Think about Greenwich and the first thing that will pop into your mind will most likely be the National Maritime Museum building. It is a world-famous UNESCO World Heritage Site, and while it seems to dominate the architecture around Greenwich there is far more to the borough’s architectural history than just its famous museums and Royal Park.
Living in and around Greenwich offers a choice of architectural styles that spans our most famous eras – from Georgian in the 1600s, through Victorian, Edwardian, 1930s retro and all the way to the modern day. In fact, the National Maritime Museum itself may be a Victorian building but the recent extension, completed in 2011, is of a sleek, contemporary design, marrying up the traditional with the contemporary seamlessly.
We take a walk around Greenwich and explore all that it has to offer in terms of architecture, style and aesthetic design in the area’s homes.
Victorian architecture in Greenwich
The Victorian era was perhaps one of the most prolific house-building times in London’s, if not the country’s, history. Not only was it one of the longest reigns for a monarch (surpassed only her great-great-granddaughter Queen Elizabeth II) but it also marked a turning point in history and ushered in the Industrial Revolution. With more and more people moving to the city for work, the demand for homes rose fast. Rows of terraced and semi-detached houses began to appear and the ‘two up, two down’ design was born which can still be seen in many a home today.
Victorian architecture is defined by its classical style, the bay windows which became a signature feature, and the much wider variety of materials used in construction. The rapid changes that took place at the time included the advent of the railway system, enabling materials to be brought in from further afield.
Such materials included plate glass for windows, which were larger than those of its predecessor Georgian era, and polished granite or terracotta bricks. Colourful brickwork replaced the white and cream-only rendering of bricks of the past. Tall ceilings allowed light into front rooms, and bay windows enabled occupants to read or write comfortably.
The National Maritime Museum renovation included the expansion of the Grade I listed building with a modern design that was sensitively conceived, placing the majority of the museum’s new space underground so as not to detract from the original Victorian façade.
Did you know?
Legend has it that Queen Anne, wife of King James I, was hunting in Greenwich Park in 1614 when she accidentally shot one of his favourite dogs. The king was so upset that he swore at her while in public – a grave insult at the time. To make up for it and apologise to her, he gave her the Manor of Greenwich.
Edwardian architecture in Greenwich
Following Queen Victoria’s reign, King Edward VII saw a different architectural style come into Greenwich. Edwardian architecture covers a much shorter period of time – from 1901 to around 1920. While Victorian architecture came about as a result of people moving into cities for work, Edwardian architecture coincided with a desire to live in the suburbs and escape the dirt and noise of the city.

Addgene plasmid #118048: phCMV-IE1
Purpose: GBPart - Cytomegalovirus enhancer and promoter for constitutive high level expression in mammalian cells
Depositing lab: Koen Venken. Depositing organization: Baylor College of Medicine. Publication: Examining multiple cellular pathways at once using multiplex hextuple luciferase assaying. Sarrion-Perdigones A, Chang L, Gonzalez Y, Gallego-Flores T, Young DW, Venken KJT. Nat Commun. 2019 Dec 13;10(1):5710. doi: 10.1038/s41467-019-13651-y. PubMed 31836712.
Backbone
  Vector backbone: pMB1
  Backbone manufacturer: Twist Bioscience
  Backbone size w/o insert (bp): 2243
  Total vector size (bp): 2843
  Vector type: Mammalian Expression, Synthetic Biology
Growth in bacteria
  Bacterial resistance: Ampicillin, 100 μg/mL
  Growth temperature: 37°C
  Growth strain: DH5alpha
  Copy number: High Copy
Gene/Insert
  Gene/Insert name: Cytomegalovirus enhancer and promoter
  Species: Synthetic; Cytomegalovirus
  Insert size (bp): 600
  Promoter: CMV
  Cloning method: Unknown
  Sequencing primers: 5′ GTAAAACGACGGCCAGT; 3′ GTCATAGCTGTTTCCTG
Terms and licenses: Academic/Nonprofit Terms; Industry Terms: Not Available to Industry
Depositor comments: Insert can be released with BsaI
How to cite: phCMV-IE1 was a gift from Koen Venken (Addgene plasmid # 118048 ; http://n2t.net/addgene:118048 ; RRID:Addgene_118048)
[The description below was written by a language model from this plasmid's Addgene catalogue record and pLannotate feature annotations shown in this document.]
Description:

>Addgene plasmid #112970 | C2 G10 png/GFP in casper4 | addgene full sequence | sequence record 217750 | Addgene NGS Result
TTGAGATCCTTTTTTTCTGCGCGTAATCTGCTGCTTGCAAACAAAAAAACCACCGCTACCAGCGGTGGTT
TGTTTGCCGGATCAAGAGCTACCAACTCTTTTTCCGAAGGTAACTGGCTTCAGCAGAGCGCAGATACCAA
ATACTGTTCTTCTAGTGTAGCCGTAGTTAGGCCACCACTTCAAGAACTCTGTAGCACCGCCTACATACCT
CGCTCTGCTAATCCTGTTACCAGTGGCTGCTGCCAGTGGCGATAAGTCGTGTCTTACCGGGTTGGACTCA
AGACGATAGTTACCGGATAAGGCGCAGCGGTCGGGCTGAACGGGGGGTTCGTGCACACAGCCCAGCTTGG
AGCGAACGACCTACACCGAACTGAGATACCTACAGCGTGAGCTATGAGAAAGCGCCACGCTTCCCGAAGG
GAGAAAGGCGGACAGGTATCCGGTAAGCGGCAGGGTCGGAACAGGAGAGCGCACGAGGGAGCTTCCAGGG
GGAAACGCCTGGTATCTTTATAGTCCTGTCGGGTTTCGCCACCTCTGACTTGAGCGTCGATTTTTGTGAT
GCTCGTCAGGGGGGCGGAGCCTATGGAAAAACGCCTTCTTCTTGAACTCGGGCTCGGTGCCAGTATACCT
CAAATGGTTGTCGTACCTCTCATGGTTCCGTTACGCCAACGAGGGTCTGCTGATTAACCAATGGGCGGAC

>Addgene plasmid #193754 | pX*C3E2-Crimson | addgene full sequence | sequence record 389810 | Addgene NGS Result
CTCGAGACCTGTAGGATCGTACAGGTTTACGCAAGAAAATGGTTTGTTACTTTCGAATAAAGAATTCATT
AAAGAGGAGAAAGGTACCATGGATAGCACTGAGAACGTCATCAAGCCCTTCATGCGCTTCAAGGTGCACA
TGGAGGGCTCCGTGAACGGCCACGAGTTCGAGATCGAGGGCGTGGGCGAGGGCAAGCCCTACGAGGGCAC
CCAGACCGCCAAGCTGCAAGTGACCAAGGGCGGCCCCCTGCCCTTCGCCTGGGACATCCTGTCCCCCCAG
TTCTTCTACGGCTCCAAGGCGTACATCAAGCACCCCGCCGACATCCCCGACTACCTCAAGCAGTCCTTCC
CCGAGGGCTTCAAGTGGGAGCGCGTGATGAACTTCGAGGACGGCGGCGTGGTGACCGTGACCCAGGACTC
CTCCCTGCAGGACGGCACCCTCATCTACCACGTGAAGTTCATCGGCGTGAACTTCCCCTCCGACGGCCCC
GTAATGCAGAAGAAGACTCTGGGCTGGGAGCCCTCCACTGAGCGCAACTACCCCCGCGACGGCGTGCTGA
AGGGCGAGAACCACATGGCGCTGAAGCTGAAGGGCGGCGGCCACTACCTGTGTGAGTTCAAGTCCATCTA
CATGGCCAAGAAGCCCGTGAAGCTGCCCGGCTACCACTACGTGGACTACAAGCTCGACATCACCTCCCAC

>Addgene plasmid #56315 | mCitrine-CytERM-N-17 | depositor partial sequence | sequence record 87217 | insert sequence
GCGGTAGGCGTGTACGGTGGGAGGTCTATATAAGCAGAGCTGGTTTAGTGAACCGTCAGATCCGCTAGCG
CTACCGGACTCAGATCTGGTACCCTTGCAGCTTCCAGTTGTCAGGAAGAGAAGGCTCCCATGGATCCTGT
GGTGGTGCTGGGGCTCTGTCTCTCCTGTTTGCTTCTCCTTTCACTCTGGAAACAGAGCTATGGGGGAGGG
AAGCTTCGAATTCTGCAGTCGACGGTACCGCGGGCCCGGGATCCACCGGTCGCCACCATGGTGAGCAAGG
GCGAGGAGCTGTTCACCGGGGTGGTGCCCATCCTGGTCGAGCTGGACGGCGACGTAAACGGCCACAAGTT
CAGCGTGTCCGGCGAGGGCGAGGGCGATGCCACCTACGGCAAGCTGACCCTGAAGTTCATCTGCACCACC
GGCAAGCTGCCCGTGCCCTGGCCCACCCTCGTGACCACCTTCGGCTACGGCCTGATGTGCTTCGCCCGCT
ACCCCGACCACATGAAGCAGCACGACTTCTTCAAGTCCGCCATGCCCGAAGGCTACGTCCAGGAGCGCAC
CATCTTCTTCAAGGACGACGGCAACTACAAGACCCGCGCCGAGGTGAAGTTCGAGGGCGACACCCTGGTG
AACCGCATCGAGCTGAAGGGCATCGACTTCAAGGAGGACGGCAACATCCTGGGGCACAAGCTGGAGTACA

This led to a boom in construction of larger homes with bright, double-aspect rooms, larger hallways, and front and back gardens to ensure privacy. This style also brought back an attention to detail that had been lost in Victorian designs.
Edwardian properties also have steep-pitched roofs with chimneys placed directly above fireplaces, which meant they were often found half-way down the side of the roof. Dormer windows, where loft extensions had been included to maximise accommodation space, began to appear – something that is still popular today.
Did you know?
The Greenwich Foot Tunnel was built in 1902 to replace an unreliable and weather-affected river crossing to reach the docks and shipyards on the north side of the River Thames. Today it is used by around 1.2 million people each year.
Georgian architecture in Greenwich
Greenwich town centre is dominated by Georgian architecture, a striking example of building design, even to this day. Characterised by cream and white rendering on bricks, it is also still common to see bricked-up windows, a response to rising taxes associated with the number of windows a home had.
Find out more about Georgian architecture and what makes it such as striking style.
Retro architecture in Greenwich
Retro architecture defined the 1930s when semi-detached homes, many of them flats and apartments, began to replace Edwardian architecture as people looked to continue moving into the suburbs. Cheaper materials such as pebbledash were used as belts were tightened during the Depression, and there was a rise in home ownership as people invested their money in bricks and mortar. Surviving examples can be seen around Greenwich Park.
Find out more about retro architecture and why only pockets of it remain.
Extending or renovating your home
With space and cost at a premium for many, moving into a bigger or more modern home is not always an option. Expanding by adding an extension or converting a loft can give you that extra space that you want. It is possible to do this no matter what architectural style defines your home – the key is in using the right materials to preserve your home’s aesthetic.
At Wilson Architectural Building Designs we have 25 years of experience of delivering results for our clients and we are sure that we can do the same for you too.
Let us help you design your home
Why not talk to us about how we can help you extend or convert your home too? We will help you get the extra space you need without the fuss – here’s how we have done it before for some initial inspiration.